I keep a close eye on QQQ and just spotted an example of a great potential trade. Below I show what my indicator revealed, the trade example to consider and an update on a previous trade.
QQQ, which tracks the tech heavy NASDAQ index, is one of the most active ETFs in the market. Since it trades in such high volume it offers unique characteristics that make it more ideal for options trading.
When I look for a potential trade in QQQ I start with the recent activity in the NASDAQ. Here is an image that makes it easy to see.
This chart image is courtesy of FINVIZ.com a free website and gives a quick view of each day’s movement.
The next step for me is to look at a chart of QQQ that includes Fibonacci Exponential Moving Averages (EMA). This is an indicator that appears on the chart in colored lines and gives us a sense of the strength and direction of the current price movement. To learn more about EMAs, click here.
Since the EMA weights recent price activity greater than older price activity, it can block out some of the noise and provide a signal based on more current activity.
EMAs are also helpful in providing actionable price targets to help build trades.
In this example, if price rose to $355, you could consider a call trade. $360.00 is the short-term target.
I mentioned earlier that the higher volume of QQQ lends itself to options trades. Options also provide another advantage in that they offer leverage and risk control. To buy stock shares of QQQ today would cost approximately $354.92 per share (as I write this on Tuesday). If the price rose to $360 you would make about $5.08.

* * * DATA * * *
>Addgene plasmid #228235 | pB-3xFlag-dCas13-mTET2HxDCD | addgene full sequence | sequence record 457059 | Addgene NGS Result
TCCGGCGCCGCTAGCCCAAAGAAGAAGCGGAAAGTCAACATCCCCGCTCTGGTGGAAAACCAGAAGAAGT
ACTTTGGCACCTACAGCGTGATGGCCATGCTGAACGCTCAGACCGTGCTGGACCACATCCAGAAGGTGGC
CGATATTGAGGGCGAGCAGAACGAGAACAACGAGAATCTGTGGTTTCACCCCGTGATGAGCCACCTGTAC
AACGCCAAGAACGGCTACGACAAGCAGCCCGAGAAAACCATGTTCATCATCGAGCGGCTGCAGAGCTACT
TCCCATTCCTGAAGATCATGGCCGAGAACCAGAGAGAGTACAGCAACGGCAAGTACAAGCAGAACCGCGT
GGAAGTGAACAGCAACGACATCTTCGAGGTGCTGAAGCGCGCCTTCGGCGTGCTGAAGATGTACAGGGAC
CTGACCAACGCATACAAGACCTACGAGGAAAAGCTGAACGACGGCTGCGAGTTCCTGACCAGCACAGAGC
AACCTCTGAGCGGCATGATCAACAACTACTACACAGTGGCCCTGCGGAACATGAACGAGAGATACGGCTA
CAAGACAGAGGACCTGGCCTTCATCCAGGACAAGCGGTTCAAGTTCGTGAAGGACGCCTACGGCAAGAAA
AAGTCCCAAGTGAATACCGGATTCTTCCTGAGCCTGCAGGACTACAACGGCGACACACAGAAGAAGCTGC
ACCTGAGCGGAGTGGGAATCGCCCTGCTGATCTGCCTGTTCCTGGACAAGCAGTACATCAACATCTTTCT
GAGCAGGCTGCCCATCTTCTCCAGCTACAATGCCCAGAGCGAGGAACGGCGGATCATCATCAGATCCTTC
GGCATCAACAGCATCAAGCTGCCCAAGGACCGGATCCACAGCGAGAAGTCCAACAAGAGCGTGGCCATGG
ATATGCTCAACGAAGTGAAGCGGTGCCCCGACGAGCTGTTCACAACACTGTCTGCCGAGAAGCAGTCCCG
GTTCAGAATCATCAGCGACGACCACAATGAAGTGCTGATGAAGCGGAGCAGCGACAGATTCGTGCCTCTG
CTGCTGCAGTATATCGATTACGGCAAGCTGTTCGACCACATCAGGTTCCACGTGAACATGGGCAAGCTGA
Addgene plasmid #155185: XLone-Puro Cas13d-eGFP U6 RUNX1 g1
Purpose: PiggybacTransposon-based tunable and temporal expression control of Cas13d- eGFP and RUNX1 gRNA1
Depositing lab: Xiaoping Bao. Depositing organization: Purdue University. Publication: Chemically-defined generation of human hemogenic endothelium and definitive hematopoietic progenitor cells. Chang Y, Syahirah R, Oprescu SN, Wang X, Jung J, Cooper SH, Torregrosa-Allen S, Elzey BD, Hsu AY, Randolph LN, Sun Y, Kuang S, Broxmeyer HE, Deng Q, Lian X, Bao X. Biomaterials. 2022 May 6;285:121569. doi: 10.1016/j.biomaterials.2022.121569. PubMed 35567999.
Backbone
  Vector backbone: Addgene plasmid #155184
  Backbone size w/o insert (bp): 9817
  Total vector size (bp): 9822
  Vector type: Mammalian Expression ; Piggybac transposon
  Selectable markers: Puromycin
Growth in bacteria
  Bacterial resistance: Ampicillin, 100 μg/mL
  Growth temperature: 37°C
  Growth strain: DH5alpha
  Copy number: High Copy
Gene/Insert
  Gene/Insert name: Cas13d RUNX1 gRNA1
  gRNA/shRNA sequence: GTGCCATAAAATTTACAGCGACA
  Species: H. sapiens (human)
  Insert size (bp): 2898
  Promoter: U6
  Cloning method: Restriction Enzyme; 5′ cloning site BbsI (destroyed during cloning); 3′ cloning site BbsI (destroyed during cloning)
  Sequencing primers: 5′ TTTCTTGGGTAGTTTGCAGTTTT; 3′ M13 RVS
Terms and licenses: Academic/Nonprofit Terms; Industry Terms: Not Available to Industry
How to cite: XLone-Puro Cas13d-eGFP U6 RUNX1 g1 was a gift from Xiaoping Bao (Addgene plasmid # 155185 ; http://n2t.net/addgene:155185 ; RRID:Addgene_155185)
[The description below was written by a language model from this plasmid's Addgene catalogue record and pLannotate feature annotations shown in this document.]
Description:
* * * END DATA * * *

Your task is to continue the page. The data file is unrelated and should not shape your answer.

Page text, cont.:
Let’s discuss a Call option trade for our example. If you bought one call option that covered 100 shares of QQQ for the 360 strike, it would cost about $5.95 for the July 21st expiration date. This would be an investment of $595. If the price rose the expected $5, you could expect to make approximately $2.50. This would be a $250 profit on your $595 investment, or 42% profit.
Option trading is truly unique in its ability to give traders the opportunity to trade an equity’s price move in either direction.
You don’t have to wait until it hits the target or until expiration day. Once in a trade, options allow you to exit and take a profit (or limit a loss) at any time. You also want to wait for the indicator confirmation and don’t jump-the-gun with an early entry.
I love teaching and write my strategy books as clear as I write these emails. I try to think of the questions you’ll ask before you ask them.
I wish you the very best,
Past potential trade update:
Last week we discussed buying 360 QQQ calls. On 6-1 the June 16th premium was $2.65. On 6-2 you could have sold for $3.18, a 20% profit.